In my younger days the threshing season was very exciting for the children to see the big steam engine pull the separator. My daddy and Cams' daddy both had an engine and separator. The men cut the grain wheat and oats with a binder pulled by two horses. The grain was shocked in the field until later, then the threshing machine pulled into the community.

The men traded help. There were four to six bundle wagons needed to haul the bundles to separator. It took two men to feed the separator and two wagons to catch grain and haul to the barn or granary. If six-bundle wagons were used it took three men in the field to pitch bundles on the wagon, a man on the engine and a man to run the separator. If an all wood steam engine was used there was a water man who hauled water in a wooden tank from the creeks. He was called 'water monkey'. That was my uncle, Bill Collings.

Everything was pulled by horses or mules. The exciting thing was when a team ran away scattering bundles.

The ladies cooked old-fashioned dinners on wood cook stoves. It really was hot in the kitchen. There was no electricity those days, no ice water, just well water to drink.

The ladies, like the men, traded cooking thrashing dinners. Oh, my, think about that good brown chicken fried just so-so, good vegetables cooked fresh out of the garden, those delicious cakes and pies make anybody hungry thinking about it. The men would eat so much till afternoon they said they couldn't hardly work for a while.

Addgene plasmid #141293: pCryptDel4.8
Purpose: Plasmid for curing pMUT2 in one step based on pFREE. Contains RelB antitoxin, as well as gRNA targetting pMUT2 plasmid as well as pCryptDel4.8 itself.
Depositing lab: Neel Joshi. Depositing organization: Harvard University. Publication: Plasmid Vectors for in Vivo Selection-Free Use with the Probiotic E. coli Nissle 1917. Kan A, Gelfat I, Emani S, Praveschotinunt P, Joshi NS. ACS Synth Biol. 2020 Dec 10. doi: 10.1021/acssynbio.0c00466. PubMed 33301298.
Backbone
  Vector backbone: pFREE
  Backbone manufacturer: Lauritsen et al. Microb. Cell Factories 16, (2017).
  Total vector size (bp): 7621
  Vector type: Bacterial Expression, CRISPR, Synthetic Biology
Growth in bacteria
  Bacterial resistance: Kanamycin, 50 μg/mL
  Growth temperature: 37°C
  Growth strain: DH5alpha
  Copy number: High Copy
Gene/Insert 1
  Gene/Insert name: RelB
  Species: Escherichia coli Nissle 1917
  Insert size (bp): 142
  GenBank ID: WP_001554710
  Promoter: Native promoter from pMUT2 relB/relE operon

The children could watch those big long belts roll from engine to separator and hear the engine pop off or blow the whistle when it had enough steam. Us kids loved to lick the cake bowl where the cake was mixed (old fashioned mix, no store bought mixes) and smell that good light bread baked the day before to have plenty for the threshing crew. There would be 12 or 14 men, maybe more, five or six ladies, and then us kids, six, eight or ten of us. There always was enough for all to eat.

When the whistle blew during the day it meant for the water monkey to hurry, they needed water in the engine. If he wasn't ready, he better get ready, because the horses knew the time to go and they would start out to the creek for the machine. He had to pump the water with a hand pump, 100 gallons! Yes, all was hard work but that was the only way people had to do it them good old days.

Young folks nowadays don't know what older folks had to do. Nowadays everything is electric power.

The men came in at noon, fed their horses bundle-oats, and watered them at the well or pond. We drew water in old wooden buckets. There was a man who carried water in stone jugs to fields for working men to drink. If he had a horse, he rode; if not, he walked to each wagon. Sure kept him busy!